Today the Unesco warned of a global crisis of teacher shortages and noted that 69 million teachers are needed across the planet to achieve universal basic education by 2030.
In a statement on the occasion of the World Teachers’ Daywhich is celebrated this Wednesday, October 5, the United Nations Educational, Scientific and Cultural Organization (Unesco) called on governments to intensify their support to the teaching sector, in light of the “difficulties” for “retain your staff and attract new talent”.
Where is the greatest deficit of teachers?
According to the agency HIMthe largest teacher deficit is in sub-Saharan Africa, which has “some of the most overcrowded classrooms in the world,” the “most overworked teachers,” and “understaffed” education systems.
“Lack of training, unattractive working conditions and inadequate funding are factors undermining the teaching profession and exacerbating the global learning crisis”noted in the statement Audrey AzoulayCEO of the organization.
How many teachers are required to achieve the goal of universal basic education?
The forecasts of the Unesco indicate that, to reach the goal of universal basic education of the 2030 Agenda, globally 24.4 million additional teachers are needed in primary education and 44.4 million in secondary education.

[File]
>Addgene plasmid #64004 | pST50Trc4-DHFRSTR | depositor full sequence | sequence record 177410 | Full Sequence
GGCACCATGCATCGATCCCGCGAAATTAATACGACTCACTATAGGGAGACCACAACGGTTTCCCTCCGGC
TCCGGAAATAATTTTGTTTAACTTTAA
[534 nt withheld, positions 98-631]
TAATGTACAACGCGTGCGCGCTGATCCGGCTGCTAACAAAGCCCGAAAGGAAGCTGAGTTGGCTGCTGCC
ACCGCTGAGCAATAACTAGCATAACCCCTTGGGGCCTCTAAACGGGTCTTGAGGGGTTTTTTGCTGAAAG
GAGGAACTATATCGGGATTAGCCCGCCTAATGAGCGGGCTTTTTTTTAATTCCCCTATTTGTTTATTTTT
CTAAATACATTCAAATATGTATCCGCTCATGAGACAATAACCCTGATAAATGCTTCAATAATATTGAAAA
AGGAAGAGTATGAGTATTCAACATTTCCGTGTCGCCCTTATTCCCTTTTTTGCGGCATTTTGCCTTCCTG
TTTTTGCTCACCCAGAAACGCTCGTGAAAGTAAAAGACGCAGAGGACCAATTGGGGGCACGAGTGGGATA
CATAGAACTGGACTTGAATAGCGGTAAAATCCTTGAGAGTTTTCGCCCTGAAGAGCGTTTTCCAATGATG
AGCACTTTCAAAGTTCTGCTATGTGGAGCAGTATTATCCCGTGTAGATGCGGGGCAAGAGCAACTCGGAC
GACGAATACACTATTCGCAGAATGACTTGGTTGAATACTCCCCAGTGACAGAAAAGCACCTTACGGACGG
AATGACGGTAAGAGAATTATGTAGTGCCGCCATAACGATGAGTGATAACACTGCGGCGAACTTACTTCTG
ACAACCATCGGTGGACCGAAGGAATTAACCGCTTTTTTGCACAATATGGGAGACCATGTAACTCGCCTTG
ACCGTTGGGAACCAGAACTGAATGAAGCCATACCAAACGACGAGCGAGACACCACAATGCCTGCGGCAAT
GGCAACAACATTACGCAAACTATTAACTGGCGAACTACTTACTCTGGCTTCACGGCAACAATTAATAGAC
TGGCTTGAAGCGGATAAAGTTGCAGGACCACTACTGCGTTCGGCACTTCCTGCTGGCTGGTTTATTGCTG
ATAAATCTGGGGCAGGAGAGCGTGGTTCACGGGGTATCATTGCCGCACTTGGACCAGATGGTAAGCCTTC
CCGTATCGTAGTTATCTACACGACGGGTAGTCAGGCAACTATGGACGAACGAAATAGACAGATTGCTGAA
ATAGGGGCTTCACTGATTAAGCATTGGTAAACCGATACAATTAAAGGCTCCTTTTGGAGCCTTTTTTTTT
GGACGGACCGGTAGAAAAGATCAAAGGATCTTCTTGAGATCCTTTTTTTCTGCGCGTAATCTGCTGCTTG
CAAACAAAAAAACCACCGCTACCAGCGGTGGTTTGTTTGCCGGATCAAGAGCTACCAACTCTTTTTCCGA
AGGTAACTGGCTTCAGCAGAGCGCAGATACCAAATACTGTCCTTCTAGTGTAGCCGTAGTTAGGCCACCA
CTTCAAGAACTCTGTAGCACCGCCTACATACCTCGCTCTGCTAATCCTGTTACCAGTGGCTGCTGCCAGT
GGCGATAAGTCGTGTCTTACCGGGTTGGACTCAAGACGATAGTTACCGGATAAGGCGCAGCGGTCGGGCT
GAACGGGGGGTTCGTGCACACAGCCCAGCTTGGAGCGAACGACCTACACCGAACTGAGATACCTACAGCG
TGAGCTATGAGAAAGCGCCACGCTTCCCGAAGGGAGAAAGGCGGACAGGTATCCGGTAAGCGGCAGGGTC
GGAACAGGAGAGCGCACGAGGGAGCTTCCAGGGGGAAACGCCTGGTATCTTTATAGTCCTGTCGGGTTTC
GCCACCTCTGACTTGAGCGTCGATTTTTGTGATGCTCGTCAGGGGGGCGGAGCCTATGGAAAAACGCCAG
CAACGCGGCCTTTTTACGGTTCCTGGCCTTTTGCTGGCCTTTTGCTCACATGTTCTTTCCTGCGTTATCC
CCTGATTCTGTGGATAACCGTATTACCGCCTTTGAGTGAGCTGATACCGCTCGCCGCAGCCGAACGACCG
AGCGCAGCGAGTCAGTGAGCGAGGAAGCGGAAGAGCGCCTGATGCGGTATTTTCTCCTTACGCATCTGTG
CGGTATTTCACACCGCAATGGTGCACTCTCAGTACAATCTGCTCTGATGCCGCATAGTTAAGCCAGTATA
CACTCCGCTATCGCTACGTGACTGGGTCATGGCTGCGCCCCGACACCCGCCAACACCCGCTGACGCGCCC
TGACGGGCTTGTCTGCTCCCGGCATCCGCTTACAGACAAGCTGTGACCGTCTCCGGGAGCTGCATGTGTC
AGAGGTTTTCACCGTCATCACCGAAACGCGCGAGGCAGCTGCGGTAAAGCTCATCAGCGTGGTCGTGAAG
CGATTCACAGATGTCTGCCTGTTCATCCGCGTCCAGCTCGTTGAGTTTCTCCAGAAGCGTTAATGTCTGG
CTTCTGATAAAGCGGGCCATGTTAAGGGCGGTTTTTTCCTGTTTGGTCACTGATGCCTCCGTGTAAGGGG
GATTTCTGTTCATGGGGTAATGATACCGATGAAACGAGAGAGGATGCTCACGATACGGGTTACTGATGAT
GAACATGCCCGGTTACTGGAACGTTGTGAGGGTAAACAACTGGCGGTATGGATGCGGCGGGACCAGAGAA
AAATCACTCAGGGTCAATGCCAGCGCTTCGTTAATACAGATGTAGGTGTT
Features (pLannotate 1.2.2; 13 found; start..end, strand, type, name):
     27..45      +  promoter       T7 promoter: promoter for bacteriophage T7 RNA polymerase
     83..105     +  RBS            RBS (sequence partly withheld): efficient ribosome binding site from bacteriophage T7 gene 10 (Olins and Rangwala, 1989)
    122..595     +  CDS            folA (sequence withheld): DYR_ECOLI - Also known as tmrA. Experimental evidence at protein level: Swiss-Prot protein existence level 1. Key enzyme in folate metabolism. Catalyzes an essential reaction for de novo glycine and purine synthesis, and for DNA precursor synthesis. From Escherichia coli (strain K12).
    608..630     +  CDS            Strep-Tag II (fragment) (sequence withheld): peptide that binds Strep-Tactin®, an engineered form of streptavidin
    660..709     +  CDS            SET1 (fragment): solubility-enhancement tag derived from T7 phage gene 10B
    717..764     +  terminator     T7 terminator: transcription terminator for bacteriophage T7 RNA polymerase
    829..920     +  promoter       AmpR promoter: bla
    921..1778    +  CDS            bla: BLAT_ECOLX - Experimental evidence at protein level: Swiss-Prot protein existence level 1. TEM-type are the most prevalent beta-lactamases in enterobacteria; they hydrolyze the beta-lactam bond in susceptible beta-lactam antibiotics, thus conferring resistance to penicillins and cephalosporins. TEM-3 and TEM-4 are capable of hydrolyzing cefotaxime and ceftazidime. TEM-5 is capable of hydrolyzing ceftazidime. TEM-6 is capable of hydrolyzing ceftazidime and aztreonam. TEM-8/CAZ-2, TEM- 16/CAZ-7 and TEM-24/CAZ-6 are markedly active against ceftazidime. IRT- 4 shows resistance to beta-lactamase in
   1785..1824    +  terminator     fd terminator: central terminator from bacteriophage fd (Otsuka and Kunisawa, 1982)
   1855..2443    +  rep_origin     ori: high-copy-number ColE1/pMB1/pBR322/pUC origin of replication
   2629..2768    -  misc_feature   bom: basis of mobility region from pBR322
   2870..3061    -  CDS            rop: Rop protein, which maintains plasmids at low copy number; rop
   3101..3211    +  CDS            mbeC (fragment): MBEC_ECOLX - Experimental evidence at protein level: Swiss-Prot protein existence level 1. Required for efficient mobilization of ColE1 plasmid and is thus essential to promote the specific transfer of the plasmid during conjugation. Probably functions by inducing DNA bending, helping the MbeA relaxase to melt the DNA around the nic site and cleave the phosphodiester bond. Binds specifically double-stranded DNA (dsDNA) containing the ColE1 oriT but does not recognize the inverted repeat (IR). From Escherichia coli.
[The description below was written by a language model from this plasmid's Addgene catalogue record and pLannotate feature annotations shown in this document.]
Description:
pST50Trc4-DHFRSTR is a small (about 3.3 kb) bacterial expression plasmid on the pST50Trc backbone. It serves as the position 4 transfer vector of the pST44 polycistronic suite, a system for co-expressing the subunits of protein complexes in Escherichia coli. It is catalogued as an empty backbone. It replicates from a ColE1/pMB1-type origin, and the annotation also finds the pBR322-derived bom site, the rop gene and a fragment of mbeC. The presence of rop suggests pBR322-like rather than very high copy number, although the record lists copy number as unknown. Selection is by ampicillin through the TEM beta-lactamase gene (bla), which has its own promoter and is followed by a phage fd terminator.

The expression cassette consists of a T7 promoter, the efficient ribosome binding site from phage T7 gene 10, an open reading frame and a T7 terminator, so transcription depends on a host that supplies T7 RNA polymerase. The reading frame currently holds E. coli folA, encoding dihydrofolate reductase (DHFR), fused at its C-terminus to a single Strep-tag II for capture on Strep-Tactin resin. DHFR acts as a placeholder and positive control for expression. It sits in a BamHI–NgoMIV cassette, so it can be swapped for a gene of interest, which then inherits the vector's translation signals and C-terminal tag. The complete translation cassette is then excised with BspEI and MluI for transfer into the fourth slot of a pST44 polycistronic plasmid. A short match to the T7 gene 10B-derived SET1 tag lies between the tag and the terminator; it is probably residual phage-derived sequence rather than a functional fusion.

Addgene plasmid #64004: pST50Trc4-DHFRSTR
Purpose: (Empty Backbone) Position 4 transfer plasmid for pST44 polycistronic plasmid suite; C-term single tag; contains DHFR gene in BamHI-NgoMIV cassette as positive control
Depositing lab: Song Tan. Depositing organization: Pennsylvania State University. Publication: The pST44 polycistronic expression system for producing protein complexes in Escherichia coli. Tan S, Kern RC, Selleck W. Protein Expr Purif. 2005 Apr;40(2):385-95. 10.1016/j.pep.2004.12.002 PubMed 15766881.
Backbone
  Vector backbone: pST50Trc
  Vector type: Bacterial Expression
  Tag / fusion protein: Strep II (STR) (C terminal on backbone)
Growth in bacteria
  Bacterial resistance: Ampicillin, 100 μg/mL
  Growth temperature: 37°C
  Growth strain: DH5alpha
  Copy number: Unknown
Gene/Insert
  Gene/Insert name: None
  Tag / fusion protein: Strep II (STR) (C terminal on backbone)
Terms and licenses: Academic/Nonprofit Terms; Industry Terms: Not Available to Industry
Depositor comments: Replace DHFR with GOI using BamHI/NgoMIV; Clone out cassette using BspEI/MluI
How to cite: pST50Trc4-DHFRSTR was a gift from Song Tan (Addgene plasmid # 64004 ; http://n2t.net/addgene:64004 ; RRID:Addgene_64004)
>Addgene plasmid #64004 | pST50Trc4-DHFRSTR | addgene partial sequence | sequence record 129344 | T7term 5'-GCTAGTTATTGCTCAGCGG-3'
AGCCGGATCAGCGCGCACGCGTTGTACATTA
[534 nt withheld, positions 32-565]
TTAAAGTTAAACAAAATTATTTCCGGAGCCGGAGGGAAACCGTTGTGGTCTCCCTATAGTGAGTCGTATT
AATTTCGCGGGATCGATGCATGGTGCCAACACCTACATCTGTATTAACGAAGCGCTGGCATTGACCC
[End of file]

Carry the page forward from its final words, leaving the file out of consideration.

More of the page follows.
In sub-Saharan Africa, primary education needs amount to 5.4 million teachers and secondary education needs, with 90% of its schools experiencing severe teacher shortages, 11.1 million.
The region with the second largest deficit is South Asia, where an additional 1.7 million primary and 5.3 million secondary teachers will be needed.
What are the aspects that UNESCO asks to be reviewed?
Among the aspects that require progress, the Unesco emphasized improving the conditions of teachers, especially with regard to workload.
In low-income countries, each primary teacher has an average of 52 students per class, while the world average is 26.
The Unesco also affected improve teacher training and take care of their living environment in the most disadvantaged and remote areas, especially for female teachers.
The crisis of the profession is also accentuated by the non-competitive salaries.
The data of the Unesco show that 6 out of 10 countries pay primary school teachers less than other professionals with similar qualifications and that the difference is more notable in more developed nations.
“Only 3 high-income countries have a commendable salary policy for teachers: Singapore, with a median salary equal to 139% of comparable professions, Spain (125%) and South Korea (124%),” detailed the agency of the HIM.